A number of local animal rescues in the Kingston, Ontario area are sounding the alarm about the growing number of abandoned and neglected cats and kittens.

Voluntary organizations said they were at their limits and more needed to be done to prevent acts of cruelty to animals occurring.

Nancy Clark, who works with the Napanee Community Kitten Rescue, said a litter of five kittens was discovered Monday in a Kingston dumpster.
By the time they were found, three kittens were dead and two were clinging to life.

“You don’t just take babies and put them in a dumpster,” she said, “the little gray was barely, barely alive, barely breathing, and had maggots in every orifice .”

This little gray kitten later died.


“He was dehydrated, he was cold when we got him, we warmed him up and ate him and he’s a little better now but… someone put them there,” Clark said.

She said the fact that people are basically disposing of living creatures is the hardest part for those leading animal rescues.

Heather Patterson, who runs another cat rescue called For the Love of the Ferals, checks in on another abandoned kitten who was found on Tuesday. He was nearly blind with serious eye and respiratory infections and was wandering in traffic on a county road near Napanee.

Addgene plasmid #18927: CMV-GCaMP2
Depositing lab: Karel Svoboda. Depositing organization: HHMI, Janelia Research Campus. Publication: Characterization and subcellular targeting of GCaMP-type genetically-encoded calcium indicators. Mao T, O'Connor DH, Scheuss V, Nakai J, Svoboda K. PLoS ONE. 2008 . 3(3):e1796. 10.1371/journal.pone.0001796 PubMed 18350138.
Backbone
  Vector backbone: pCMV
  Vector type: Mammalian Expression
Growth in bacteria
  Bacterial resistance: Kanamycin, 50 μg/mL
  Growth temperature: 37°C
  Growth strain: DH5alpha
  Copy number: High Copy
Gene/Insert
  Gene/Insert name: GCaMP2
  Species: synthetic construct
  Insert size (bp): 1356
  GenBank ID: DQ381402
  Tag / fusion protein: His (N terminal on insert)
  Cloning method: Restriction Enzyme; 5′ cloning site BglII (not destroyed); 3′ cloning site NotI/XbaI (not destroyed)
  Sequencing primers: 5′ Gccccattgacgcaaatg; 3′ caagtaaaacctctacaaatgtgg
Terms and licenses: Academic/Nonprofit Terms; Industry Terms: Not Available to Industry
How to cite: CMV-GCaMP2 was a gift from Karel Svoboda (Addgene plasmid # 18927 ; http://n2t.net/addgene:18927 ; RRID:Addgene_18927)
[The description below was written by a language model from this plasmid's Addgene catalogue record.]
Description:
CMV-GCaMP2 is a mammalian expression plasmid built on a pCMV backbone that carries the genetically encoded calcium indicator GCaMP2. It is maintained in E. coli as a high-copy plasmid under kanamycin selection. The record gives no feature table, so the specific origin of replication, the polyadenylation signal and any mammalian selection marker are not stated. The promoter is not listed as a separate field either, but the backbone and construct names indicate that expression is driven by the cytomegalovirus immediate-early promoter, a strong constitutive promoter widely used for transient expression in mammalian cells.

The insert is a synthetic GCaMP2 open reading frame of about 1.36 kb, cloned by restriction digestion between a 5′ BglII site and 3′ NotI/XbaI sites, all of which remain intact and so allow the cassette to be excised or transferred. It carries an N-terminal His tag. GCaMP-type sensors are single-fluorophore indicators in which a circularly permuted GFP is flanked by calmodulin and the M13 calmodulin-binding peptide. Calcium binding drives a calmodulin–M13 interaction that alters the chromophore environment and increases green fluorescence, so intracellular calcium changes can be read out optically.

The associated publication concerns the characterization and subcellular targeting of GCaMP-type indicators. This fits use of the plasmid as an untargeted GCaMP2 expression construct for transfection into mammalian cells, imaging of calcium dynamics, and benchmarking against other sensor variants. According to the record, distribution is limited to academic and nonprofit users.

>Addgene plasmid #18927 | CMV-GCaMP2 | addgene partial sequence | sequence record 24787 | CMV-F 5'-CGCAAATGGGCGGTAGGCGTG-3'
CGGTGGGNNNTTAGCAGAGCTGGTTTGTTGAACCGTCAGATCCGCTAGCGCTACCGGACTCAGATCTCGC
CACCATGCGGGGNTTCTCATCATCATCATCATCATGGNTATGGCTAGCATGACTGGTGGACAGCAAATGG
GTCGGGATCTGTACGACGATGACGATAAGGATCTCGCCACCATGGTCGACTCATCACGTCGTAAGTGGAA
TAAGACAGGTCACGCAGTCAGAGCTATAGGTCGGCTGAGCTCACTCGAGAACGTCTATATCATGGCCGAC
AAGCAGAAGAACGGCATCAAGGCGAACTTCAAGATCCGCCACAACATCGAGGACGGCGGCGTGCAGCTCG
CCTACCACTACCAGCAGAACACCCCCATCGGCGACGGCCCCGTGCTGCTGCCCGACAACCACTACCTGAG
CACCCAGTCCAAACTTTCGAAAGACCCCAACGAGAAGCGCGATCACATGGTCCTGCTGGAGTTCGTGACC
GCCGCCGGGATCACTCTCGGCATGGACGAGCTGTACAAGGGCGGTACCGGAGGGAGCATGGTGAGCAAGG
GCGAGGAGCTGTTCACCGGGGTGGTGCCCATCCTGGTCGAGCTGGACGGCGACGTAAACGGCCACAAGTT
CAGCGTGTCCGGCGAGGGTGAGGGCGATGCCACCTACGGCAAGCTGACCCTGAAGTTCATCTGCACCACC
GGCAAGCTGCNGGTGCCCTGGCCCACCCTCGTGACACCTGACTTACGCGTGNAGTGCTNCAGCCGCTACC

“They’re open, we don’t know what’s in there yet, if there are any viable eyes inside that can be saved or if they’ve ruptured,” Patterson said.

Both women say the number of abandoned and neglected cats has increased since the pandemic began.

“Our numbers have doubled. We had 465 cats the first year, 475 cats the next year and it looks like we’re on track to do about the same this year,” Clark said.


“This year, I’m going to estimate that our vet bills will be around $100,000,” she said.

This is a reality that has become difficult to bear for grassroots groups.

Both Patterson and Clark say a low-cost neutering and neutering clinic in the area is desperately needed to at least slow the rise in the number of abandoned and neglected cats.

More fundamentally, they say, attitudes towards felines need to change.

“If there were thousands of wild dogs having their babies under your patio, in your shed, in your barn, running through the streets, people would be up to do something about it,” Clark said.

With several cat rescues a day, Patterson and Clark said volunteer organizations like theirs could end up on life support, just like some of the felines they try to save.